Carolina Chocolate Drops reintroduces early American music with modern interpretation and swing
With its wide array of instruments, Carolina Chocolate Drops rekindles early American music.
The Carolina Chocolate Drops aims to revive the soul of early American music in the modern era. The passionate band will be sharing its heartfelt interpretation of folk while retaining all its charm at The Blue Note on Saturday.
“When the band met at the Black Banjo Gathering, we realized that it had been awhile since African-American music was really talked about,” Hubby Jenkins of the Carolina Chocolate Drops says. “Early American music was African-American music.”
Though the band has been through a couple reincarnations after forming in 2005, the current lineup comprises multi-instrumentalists Rhiannon Giddens, Jenkins and Rowan Corbett, along with cellist Malcolm Parson. The Carolina Chocolate Drops plays with traditional guitars, mandolins and banjos, but the band also cleverly incorporates jugs, kazoos and even bones.
Giddens is the sole remaining founding member of the band. Jenkins joined in 2011 and Corbett and Parson were introduced to the band in 2013.
“Rowan has been a friend of the band for awhile,” Jenkins says.
So when the band was looking for a new member, Corbett was an easy choice, as was cellist Parson.
“Malcolm (Parson) … clicked immediately with the band,” Jenkins says.
Both Giddens and Corbett hail from North Carolina, but Parson is originally from New Orleans and Jenkins is from New York. Despite being from across the map, the band still captures the fiery heart of southern music they say is still relevant today.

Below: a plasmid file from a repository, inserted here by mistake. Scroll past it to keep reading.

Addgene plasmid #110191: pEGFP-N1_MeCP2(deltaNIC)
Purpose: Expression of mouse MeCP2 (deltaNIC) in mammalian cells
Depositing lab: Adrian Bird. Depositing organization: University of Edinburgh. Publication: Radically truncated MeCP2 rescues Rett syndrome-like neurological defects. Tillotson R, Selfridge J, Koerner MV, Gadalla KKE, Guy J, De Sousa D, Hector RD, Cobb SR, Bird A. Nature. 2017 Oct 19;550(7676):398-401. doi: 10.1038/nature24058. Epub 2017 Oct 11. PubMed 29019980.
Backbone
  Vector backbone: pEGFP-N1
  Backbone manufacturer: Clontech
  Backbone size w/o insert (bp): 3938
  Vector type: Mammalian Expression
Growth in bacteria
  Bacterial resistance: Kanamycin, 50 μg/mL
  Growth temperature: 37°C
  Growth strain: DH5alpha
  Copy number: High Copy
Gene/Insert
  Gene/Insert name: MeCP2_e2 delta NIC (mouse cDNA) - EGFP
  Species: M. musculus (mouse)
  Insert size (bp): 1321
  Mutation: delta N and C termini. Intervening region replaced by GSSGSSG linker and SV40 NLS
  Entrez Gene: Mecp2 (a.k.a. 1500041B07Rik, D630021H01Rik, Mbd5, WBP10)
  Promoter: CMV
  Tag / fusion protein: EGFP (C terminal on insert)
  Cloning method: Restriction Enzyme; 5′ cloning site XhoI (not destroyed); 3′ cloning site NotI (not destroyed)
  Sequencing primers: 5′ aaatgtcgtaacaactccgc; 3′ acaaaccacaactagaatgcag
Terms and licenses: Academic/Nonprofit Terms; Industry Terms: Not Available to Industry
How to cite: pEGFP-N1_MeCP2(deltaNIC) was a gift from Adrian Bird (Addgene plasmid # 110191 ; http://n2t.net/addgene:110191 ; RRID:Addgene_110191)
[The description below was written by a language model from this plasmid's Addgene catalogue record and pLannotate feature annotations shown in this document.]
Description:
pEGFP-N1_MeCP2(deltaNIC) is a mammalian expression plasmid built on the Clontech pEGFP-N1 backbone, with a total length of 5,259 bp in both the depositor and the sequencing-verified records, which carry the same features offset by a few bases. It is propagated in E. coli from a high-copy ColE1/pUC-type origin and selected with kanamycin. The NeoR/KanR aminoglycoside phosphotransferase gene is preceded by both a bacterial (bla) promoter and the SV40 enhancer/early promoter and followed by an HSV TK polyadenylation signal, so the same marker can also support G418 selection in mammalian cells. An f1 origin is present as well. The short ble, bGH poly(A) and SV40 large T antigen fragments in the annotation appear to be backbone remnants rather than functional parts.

Jenkins notes a recent resurgence of folk and of the banjo, which African-Americans invented.
“We’re seeing more and more people picking up banjos and using their own stuff, their own story,” Jenkins says. “It’s becoming popularized — you see Mumford and Sons playing the banjo, and you see Taylor Swift with a banjo.”
Even with the renaissance of folk, this powerhouse string band still gives the genre their spin while still hinting at the past.
“We don’t play like others. (Our music) becomes our sound, our song, our vibe,” Jenkins says. “It also involves talk about different issues that relate it to today.”
Their brave, folk-centered album “Genuine Negro Jig” won the Grammy for Best Traditional Folk Album in 2010. The band released its latest album, “Leaving Eden,” a hard-hitting and raucous ode to the South, in 2012. The quartet say they’re currently discussing releasing a new album in the near future.
In order to capture this soulful mixture of past and present, the band holds a variety of musical influences that cross genres and time periods. Jenkins cites country icons Charley Patton, Hank Williams and Willie Nelson, and jazz heroes Louis Armstrong, Louis Prima and Billie Holiday. Skip forward a few decades, and Jenkins also finds inspiration in hip-hop like A Tribe Called Quest and Homeboy Sandman.
For the upcoming show in Columbia, Jenkins says “there will be a song for everyone.”
“We’ll play old stuff that people know, new things and new arrangements that people appreciate and can get down with,” Jenkins says.
He also adds that his favorite part of performing is seeing concertgoers’ reactions.
“I like seeing people being shocked, people dancing and seeing little kids who have no idea what’s going on and falling asleep halfway through the show,” Jenkins says.
He said he also likes meeting fans after the show who tell him they learned more history about African-American music because of their concert.
Dust off your dancing shoes and get ready for the Carolina Chocolate Drops at 8:30 p.m. on Saturday, Oct. 18 at The Blue Note. Tickets are $20.